Apple’s victory against alleged patent infringer Samsung may help keep Steve Jobs’ vicious vision inside Apple, but keeping its treasure hidden away will only work for Apple as long as consumers put a premium on its designs. As things stand, Apple is the sole distributor of the second most popular smartphone operating platform, with over thirty percent of the market. Google, on the other hand, distributes its Android OS across a range of handset makers, and Android has used its syndicated distribution to put its system into the hands of more than half of smartphone users. Whereas Apple guards its operating system inside a fortress of intellectual property enforcement, Android is open source. Android’s openness, which leaves it vulnerable to copying and hacking and adaptation, could turn out to be its greatest strength.
As things stand, Android leads the pack, with Apple hanging back in second. That said, Android gets into consumer hands through an array of mobile devices. With Apple, there’s only the iPhone and the iPad. Google is like a pack of hyenas and Apple is the lone water buffalo. Apple is using ironclad patent protections and aggressive legal tactics to protect itself against the Android interlopers. A glance at the piracy policy on Apple’s website shows how seriously the company takes the protection of its intellectual property. The page declares “The illegal copying of software programs is a crime!” That exclamation point is Apple’s own. Apple works closely with at least one special police unit with ties to federal agents, and when an inept burglar stumbled into Steve Jobs’s home and ambled off with the deceased’s iPad, the REACT team was able to catch the thief through the IP address. The jury in the Apple vs. Samsung case upheld claims that Samsung was copying Apple’s designs, and it appears for the moment that Apple is winning the battle to protect its position as the world’s most recognizable and desirable mobile device.
But as the company’s lawyers were celebrating the jury’s decision to slap Samsung with hefty damages for patent violations, folks outside the reach of U.S. courts continued to sell counterfeit Apple products. From Shenzhen to Dallas to London to Venice, global networks of Apple bootleggers are selling an untold number of knockoff iPhones and iPads. Cnet reports
Some experts estimate that up to 10 percent of technology products worldwide, or roughly $100 billion worth of technology product sales each year, are for counterfeit or fake products. Many of these products make their way into the U.S. market through online marketplaces, like eBay or Craigslist.
What has long been the province of Beijing electronics markets is edging closer to Cupertino. In February, the NYPD seized a hoard of shanzhai istuff from a store on West 28th Street in Manhattan, where they found what they described as one of the larger inventories of fake Apple electronics ever seen on the East Coast. Apple’s enforcement agents, who assisted police in identifying the 436 iPhones, 21 iPads and 128 iPods, could take only small comfort as the worldwide trend of ripping off the iconic brand continues.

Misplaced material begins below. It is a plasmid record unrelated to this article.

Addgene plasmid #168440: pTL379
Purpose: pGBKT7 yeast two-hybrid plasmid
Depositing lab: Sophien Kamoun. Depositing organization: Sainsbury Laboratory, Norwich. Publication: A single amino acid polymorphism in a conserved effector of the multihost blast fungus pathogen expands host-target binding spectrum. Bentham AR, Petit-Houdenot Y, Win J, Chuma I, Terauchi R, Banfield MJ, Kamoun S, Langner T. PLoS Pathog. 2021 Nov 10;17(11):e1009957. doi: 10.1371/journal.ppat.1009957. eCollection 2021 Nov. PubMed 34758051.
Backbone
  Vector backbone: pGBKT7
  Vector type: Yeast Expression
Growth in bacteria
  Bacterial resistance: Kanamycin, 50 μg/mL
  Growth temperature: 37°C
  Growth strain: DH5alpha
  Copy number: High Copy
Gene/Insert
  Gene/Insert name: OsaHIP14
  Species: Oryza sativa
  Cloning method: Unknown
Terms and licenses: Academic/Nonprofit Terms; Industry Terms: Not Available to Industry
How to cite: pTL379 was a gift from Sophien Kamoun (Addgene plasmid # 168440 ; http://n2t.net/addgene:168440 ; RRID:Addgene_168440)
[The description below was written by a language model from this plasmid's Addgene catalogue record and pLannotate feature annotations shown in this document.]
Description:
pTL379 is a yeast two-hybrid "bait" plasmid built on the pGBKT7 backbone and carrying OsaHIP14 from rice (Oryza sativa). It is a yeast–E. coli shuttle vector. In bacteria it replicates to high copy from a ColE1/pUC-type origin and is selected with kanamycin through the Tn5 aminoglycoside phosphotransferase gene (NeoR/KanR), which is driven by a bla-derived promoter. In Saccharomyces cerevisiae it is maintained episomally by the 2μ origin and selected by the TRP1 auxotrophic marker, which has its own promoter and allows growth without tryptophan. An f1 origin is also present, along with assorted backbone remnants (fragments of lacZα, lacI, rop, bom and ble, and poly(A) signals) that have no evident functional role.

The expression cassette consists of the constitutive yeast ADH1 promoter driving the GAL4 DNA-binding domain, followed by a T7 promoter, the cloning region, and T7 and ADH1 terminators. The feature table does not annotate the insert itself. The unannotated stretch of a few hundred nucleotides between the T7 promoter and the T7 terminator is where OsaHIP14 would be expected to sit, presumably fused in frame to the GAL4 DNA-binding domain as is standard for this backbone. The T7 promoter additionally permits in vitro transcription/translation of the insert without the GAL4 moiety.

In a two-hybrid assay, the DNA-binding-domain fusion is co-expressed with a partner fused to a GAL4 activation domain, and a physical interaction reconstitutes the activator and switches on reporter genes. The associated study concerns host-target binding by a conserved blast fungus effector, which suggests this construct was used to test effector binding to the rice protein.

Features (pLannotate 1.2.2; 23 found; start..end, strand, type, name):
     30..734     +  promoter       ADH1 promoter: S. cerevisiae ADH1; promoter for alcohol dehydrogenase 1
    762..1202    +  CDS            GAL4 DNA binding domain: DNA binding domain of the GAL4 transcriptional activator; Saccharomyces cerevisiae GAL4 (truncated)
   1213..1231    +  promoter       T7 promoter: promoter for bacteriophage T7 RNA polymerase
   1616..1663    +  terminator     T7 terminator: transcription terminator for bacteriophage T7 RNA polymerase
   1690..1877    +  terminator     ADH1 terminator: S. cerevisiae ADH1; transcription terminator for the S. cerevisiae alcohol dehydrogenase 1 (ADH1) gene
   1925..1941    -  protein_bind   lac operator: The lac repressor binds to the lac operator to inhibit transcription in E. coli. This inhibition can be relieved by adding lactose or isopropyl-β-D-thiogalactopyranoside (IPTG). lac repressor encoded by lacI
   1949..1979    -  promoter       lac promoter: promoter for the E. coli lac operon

While Americans, beset by a litany of financial hardships, may be outraged that the crown jewel of their digital economy is vulnerable to outright theft, people in other countries take delight in unpacking and advertising their cheaper versions of the world’s luxury electronics.
This video is an epic journey into the soul of the counterfeit iPhone. “Of course, it is made in China,” says the narrator. Its 9.3 millimeter thickness conforms to that of the authentic iPhone 4. And then, around a minute in, the snake pops out of the can. A “specially modified Android system” makes for an almost convincing clone of the iOS.
The iPhone 5 isn’t coming to stores in the U.S. until September 21st but the fake version is already taking flight in China, with what appear to be newspaper ads featuring Steve Jobs making an almost fascist gesture.
The start-up chime suggests an early ’90’s computer game soundtrack; the stylus suggest brazen Chinese hackery. The rapid movements across the screen look hypnotizing.
What’s in the box? Narcotics? A severed hand? It’s two imitation iPads. In the comments this user explains that he has three available for sale. This is Android again dressed up like iOS.
It’s unlikely anyone could really pass one of these janky copycats off as real Apple products. But as Apple leverages its vast resources and clout to enlist the help of the U.S. federal courts to protect its corner of the smartphone and tablet market, the rash of brazen counterfeits on the black market is a sign of something more corrosive to the leviathan of Cupertino than any legal multinational handset manufacturer. In places beyond the reach of U.S. courts, avid mobile users are taking the prettiest parts of Apple’s legendary look while taking advantage of Android’s open source capabilities. People like the look of Apple, but on the inside, they prefer to do what they want, at prices they can afford.
Meanwhile, Apple can keep up the global piracy whac-a-mole, but enterprising black market designers will continue to copycat, in ways that no court will be able to fully stop. Instead of fulminating about theft, perhaps Apple should be happy about this flattery. Rather than suing other companies who have imitated their design, perhaps Apple should be investing its energies into designs that blow past the conventions that now define mobile phones: a monolithic rectangular design and a 2 dimensional grid for dragging and touching. That would keep the bootleggers interested and busy, spreading the Apple meme. Rather than, for instance, ripping off Samsungs.